Daniel Coxe (1673-1739) was the eldest son of Dr. Daniel Coxe of London, who received an immense grant of land in the lower Mississippi valley from Charles II. Daniel Coxe lived in the American colonies from 1702 to 1716. After returning to England he published an account of his travels and a description of the area encompassed by his father’s claim.
The above map was published in a promotional tract entitled A Description of the English Province of Carolana, by the Spaniards call’d Florida, And by the French La Louisiane in London in 1722 and republished in 1741. A legend on the map claims that "Carolana" is bounded to the west by New Mexico and to the east by "Prickt Lines from Port Royal in Carolina to the Palachean Mountains, & thence to the Lake Champlain." Coxe’s map is the first English map of the Mississippi valley. An insert map entitled "A Map of the Mouth of the River Meschacebe" gives a fairly accurate representation of the Mississippi delta. Information for this insert map may have come from an expedition to the Mississippi which was commissioned by Coxe’s father in 1698.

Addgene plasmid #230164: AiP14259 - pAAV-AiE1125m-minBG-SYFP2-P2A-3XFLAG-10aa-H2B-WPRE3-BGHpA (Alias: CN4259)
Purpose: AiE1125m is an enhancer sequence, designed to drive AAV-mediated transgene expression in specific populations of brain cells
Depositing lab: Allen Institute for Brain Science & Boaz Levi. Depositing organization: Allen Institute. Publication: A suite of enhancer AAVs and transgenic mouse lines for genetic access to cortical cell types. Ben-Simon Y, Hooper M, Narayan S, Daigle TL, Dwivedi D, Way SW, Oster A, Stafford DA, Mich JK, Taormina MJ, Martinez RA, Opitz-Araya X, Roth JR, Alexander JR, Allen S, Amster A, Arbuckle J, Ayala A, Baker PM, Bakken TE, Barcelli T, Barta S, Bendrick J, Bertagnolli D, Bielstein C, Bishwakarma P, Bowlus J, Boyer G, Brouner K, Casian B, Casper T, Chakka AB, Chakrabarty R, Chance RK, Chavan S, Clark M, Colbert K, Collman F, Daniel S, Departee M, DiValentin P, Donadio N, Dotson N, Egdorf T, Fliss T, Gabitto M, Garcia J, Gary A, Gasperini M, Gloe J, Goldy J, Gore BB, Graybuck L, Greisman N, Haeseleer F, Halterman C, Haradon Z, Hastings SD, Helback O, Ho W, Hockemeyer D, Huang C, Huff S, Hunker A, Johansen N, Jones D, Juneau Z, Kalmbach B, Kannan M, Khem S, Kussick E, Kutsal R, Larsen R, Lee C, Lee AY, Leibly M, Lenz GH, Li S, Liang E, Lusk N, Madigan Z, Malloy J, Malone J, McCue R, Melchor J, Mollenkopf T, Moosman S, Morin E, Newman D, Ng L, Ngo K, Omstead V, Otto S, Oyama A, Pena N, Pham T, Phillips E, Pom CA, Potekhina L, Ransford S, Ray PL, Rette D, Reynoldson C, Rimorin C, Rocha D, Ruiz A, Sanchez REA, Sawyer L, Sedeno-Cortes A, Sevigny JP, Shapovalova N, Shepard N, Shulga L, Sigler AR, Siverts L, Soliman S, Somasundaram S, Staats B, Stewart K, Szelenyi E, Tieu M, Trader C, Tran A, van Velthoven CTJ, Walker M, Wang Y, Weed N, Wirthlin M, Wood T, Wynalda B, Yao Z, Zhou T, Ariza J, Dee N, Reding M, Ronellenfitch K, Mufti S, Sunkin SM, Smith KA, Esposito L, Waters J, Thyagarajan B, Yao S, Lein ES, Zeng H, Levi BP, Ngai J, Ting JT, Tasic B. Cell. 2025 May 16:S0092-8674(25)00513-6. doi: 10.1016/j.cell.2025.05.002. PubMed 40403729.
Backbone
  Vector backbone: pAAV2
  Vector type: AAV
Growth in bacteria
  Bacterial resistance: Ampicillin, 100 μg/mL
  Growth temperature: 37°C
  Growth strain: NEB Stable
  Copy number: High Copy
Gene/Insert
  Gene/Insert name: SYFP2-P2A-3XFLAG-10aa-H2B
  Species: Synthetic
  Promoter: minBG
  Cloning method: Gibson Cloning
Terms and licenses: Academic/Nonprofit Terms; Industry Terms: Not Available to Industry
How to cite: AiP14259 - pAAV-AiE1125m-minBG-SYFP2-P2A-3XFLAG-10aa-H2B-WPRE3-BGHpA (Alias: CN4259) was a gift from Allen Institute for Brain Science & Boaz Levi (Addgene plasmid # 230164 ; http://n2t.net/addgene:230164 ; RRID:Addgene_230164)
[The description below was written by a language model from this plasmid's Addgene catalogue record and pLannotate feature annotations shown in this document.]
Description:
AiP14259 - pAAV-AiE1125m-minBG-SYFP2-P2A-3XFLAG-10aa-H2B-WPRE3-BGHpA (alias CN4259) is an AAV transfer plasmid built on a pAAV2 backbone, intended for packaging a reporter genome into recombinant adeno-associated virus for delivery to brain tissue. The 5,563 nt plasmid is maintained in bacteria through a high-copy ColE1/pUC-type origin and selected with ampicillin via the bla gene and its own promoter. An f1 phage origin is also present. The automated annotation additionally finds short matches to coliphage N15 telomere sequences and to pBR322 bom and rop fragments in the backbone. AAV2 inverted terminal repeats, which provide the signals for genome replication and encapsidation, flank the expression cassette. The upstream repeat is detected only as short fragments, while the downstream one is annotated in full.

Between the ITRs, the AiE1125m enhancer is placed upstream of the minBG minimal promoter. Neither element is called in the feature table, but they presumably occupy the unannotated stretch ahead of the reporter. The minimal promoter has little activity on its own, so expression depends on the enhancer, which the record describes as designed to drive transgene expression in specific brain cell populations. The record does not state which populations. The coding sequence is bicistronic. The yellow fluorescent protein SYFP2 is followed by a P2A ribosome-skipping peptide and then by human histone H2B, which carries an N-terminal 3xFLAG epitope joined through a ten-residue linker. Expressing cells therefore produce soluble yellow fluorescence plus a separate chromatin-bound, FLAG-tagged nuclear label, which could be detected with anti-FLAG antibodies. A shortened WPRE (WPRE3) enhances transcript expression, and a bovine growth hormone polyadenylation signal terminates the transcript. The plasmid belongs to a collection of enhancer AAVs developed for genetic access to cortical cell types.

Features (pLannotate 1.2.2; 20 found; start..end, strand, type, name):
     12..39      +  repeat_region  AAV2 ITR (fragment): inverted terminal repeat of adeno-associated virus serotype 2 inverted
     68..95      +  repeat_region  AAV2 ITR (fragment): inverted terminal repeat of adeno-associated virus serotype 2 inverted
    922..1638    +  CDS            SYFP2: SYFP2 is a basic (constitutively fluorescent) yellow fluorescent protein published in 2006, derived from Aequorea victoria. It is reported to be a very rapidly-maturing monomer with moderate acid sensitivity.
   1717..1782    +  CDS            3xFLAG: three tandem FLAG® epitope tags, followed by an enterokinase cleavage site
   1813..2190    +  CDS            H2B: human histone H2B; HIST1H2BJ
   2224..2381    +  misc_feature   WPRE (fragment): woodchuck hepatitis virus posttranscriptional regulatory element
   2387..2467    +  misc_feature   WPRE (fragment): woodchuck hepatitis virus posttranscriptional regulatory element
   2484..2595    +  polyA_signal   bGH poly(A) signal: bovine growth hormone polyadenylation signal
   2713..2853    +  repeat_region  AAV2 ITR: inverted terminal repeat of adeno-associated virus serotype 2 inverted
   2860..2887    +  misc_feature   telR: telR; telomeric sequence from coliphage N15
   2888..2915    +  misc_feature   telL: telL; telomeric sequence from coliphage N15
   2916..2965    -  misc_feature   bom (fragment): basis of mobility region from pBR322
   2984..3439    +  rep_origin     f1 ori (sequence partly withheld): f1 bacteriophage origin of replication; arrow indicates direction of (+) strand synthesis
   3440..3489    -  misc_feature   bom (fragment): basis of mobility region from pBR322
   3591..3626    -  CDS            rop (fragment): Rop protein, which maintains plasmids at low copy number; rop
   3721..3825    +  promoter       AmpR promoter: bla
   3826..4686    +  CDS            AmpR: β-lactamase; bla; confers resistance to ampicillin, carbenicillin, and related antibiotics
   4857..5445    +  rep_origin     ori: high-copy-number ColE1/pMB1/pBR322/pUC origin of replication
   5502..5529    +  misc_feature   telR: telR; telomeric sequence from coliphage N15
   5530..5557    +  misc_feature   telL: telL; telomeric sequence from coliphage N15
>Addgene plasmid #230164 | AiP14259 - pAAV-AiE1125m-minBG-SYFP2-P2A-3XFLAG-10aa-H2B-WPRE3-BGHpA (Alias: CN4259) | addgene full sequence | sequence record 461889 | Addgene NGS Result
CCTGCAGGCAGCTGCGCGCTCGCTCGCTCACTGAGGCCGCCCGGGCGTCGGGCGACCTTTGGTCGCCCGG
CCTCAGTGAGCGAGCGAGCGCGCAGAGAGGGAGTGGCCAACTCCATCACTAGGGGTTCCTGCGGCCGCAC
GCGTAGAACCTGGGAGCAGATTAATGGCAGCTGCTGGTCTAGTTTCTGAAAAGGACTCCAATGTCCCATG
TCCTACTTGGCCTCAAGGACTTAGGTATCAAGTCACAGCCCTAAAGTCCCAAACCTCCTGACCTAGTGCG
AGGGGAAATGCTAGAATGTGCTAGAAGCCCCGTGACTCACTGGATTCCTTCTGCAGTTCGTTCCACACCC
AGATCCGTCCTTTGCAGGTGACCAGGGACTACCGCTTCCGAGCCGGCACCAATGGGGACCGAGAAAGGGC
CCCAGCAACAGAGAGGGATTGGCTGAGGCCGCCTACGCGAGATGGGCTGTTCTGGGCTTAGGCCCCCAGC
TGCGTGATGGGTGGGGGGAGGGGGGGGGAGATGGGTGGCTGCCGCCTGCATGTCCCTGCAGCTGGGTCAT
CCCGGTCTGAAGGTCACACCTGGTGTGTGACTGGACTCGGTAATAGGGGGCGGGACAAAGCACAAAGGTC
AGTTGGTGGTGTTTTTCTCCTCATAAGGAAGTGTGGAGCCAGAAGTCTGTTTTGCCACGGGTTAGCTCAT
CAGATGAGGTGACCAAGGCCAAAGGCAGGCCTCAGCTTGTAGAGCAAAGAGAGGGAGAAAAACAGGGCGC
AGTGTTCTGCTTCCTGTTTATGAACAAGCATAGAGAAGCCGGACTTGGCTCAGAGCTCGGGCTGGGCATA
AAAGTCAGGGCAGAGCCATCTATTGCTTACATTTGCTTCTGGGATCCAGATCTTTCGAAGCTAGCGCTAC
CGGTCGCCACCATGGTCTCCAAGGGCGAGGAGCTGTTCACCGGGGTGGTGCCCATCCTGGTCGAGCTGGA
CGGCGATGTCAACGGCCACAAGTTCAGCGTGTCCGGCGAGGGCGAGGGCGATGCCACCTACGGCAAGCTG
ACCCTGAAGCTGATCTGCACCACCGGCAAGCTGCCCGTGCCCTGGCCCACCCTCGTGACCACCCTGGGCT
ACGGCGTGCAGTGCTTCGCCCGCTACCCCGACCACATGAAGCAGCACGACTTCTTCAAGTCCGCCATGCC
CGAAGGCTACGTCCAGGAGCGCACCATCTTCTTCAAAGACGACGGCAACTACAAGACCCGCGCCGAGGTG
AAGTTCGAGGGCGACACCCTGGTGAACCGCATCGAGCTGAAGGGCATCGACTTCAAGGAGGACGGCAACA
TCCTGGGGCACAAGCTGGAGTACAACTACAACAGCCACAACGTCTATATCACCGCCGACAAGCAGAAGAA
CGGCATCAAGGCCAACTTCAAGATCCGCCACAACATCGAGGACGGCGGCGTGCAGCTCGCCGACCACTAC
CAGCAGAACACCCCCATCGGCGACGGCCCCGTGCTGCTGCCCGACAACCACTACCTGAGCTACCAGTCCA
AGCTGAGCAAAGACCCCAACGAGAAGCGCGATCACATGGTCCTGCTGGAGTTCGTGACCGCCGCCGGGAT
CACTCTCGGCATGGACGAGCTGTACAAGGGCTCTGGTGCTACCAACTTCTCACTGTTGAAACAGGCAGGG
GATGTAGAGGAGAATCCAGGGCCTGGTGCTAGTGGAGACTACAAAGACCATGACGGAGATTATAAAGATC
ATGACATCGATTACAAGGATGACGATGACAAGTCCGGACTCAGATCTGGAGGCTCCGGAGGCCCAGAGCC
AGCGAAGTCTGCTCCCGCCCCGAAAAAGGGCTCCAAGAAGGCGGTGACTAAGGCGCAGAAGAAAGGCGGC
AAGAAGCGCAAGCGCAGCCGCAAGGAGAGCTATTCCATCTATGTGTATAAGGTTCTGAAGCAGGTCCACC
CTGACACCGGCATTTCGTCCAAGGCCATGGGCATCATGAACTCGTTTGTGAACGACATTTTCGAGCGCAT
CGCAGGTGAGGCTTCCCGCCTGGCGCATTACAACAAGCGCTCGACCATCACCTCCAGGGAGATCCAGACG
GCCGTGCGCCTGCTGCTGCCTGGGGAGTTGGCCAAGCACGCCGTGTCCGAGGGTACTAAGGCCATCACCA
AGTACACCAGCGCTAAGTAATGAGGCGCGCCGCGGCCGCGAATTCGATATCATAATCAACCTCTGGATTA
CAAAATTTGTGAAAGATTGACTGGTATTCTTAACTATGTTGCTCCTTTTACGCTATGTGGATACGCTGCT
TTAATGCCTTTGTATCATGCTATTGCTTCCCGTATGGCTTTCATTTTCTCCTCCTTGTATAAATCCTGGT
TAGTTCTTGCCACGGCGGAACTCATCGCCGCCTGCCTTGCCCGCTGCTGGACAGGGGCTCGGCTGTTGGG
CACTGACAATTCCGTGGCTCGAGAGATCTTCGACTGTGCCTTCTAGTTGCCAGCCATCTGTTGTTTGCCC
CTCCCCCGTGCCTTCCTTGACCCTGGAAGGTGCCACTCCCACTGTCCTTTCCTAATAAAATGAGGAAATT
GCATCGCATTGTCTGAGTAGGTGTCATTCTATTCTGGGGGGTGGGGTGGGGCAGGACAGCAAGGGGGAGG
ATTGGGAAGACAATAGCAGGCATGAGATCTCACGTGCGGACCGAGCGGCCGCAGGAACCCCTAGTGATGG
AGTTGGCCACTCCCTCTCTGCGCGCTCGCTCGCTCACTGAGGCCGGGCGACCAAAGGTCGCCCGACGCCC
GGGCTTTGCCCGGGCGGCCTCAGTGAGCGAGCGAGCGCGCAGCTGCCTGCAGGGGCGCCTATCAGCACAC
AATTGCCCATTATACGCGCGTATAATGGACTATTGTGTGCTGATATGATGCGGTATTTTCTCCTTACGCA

Coxe’s map improved on earlier maps by eliminating the mountains other cartographers usually depicted along the Mississippi River, and by accurately positioning the Ozark and Appalachian mountains. Certain fanciful features of American geography, such as a shortened "Long River" and a very large "Lake of Thoyago" in New Mexico, also appear on Coxe’s map.
Coxe’s map is not considered a cartographic landmark but his book’s development of the concept of symmetrical geography exerted considerable influence on geographical thinking about western North America. Coxe believed that the Mississippi valley demonstrated symmetrical geography and that the western slopes of what would be called the Rocky Mountains likewise mimicked the eastern slopes of the Appalachian Mountains. More important to the search for a passage to the western sea, Coxe popularized the notion of "an easy Communication betwixt the river Meschacebe [Mississippi River], and the South Sea."
Coxe’s conception of this "easy communication" helped convince a group of Albemarle County land speculators known as the Loyal Company to plan an expedition to the West in the 1750s (see Section III). Joshua Fry of the Loyal Company and Thomas Jefferson each owned a copy of Coxe’s book, possibly the 1741 edition.